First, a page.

The Department of Mathematics and Applied Mathematics at UCT will host the 62nd Annual Congress of the South African Mathematical Society during the period 2-4 December 2019. For more information, email sams-2019@uct.ac.za.

The Department of Mathematics and Applied Mathematics is a large and dynamic department with over thirty permanent faculty members. We seek to make three new appointments at the level of Lecturer / Senior Lecturer. Applications in all areas of Mathematics and Applied Mathematics will be considered.

Research areas in the department include Algebra, Category Theory, Topology, Cosmology, Analysis, General Relativity, Non-Linear Dynamics, String Theory, Cryptography, Mathematical Biology, Differential Geometry, Computational Fluid Dynamics, Mathematics Education, Functional Analysis, Homology, Lie Theory, Geometric Measure Theory.

The Department of Mathematics and Applied Mathematics of the University of Cape Town is a large and dynamic department with research taking place in a wide range of directions: (non-associative) algebra, category theory, computational fluid dynamics, cosmology and gravitation, cryptography, dynamical systems, functional analysis, graph theory, group theory, mathematics education, partial differential equations, quantum gravity and string theory, (algebraic and categorical) topology.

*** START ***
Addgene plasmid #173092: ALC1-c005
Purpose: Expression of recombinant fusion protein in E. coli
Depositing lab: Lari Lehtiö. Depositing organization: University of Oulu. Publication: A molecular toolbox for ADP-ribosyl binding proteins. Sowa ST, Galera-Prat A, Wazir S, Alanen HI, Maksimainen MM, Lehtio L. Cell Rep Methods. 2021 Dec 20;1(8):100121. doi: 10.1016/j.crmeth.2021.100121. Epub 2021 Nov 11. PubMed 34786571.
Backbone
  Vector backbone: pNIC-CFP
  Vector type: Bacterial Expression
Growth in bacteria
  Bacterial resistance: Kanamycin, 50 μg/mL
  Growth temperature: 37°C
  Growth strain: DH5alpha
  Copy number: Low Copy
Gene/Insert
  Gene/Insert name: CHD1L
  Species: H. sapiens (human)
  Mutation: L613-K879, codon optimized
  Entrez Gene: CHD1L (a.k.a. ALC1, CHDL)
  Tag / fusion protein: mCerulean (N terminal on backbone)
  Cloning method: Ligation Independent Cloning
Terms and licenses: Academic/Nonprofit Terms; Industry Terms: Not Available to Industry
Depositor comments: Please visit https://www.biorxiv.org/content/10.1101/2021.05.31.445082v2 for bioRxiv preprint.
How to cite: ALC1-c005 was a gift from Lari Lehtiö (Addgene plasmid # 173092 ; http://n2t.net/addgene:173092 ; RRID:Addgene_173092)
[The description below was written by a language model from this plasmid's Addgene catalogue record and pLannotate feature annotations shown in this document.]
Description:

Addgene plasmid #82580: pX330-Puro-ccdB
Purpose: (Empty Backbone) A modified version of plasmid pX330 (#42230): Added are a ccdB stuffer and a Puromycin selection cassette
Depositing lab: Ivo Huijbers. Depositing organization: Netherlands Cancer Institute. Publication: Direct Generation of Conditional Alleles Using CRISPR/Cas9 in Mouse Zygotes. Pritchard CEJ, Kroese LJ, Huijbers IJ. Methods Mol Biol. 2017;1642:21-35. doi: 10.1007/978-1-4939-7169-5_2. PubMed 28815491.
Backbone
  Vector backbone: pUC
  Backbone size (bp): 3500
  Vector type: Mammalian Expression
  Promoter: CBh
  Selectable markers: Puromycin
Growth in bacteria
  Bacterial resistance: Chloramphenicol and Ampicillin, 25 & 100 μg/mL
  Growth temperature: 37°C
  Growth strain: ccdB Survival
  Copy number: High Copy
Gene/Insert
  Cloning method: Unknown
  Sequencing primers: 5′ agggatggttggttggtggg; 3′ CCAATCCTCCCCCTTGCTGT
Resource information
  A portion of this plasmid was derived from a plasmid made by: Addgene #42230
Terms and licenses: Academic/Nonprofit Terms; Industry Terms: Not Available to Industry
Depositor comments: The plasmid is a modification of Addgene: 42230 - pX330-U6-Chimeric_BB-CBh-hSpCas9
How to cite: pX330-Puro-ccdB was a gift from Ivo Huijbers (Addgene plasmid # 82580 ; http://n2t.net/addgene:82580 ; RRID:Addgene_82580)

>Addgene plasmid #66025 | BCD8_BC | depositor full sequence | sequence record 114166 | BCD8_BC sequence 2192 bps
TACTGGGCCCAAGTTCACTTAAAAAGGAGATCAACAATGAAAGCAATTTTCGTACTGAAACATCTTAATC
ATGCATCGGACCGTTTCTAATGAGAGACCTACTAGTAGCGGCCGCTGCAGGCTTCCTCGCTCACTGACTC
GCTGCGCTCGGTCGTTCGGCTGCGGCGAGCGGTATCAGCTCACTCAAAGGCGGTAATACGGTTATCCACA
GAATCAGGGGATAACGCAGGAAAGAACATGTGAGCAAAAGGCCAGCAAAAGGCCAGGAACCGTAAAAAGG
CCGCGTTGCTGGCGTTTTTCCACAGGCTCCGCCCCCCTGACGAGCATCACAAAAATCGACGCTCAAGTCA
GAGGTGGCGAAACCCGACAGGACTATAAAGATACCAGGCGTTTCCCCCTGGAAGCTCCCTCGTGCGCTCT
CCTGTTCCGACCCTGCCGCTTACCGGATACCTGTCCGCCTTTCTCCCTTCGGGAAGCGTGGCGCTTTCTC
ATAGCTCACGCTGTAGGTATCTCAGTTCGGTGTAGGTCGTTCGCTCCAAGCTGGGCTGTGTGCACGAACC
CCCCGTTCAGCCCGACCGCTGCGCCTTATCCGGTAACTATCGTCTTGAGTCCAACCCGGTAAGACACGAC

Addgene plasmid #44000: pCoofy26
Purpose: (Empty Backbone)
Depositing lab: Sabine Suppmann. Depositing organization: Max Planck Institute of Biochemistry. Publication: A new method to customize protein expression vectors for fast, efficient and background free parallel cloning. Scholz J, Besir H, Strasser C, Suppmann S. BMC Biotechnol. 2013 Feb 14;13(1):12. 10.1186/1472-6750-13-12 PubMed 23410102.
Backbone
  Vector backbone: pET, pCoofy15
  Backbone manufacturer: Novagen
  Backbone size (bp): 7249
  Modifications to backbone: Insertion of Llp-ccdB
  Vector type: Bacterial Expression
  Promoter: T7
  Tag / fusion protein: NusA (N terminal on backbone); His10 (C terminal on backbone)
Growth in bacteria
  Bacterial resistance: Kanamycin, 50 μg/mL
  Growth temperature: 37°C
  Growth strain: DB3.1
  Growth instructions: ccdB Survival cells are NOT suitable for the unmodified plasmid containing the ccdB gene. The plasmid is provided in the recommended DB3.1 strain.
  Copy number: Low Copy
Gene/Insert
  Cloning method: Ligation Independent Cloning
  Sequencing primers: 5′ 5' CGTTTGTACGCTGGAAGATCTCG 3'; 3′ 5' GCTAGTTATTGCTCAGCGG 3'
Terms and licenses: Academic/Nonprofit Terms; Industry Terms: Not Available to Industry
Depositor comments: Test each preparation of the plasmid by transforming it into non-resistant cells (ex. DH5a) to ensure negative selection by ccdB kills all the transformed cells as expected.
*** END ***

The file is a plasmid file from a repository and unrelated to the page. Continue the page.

Off to Madrid! Congratulations to PhD students Sulona Kandhai and Miguel Alfonzo Méndez together with Masters students Mariam Campbell and Juhi Hurgobin who will spend the next 5 months at the Autonomous University of Madrid, funded by the Erasmus+ programme.

2016 was a great year for teaching at UCT, at least if you go by the number of people that won a Distinguished Teacher Award (DTA).

Dr Jonathan Shock, who convenes a dreaded first-year mathematics course, was one of six awardees for 2016. This after 64 nominations were submitted for the coveted award. Yusuf Omar spoke to the senior lecturer in the Department of Mathematics and Applied Mathematics about what makes his teaching tick.

Primes - numbers greater than 1 that are divisible only by themselves and 1 – are considered the ‘building blocks’ of mathematics, because every number is either a prime or can be built by multiplying primes together - (84, for example, is 2x2x3x7).

Their properties have baffled number theorists for centuries, but mathematicians have usually felt safe working on the assumption they could treat primes as if they occur randomly.

14 March is celebrated by some as the most exciting day in mathematics — when the date lines up in the numbers of the famous constant. But some people would rather it isn’t celebrated at all.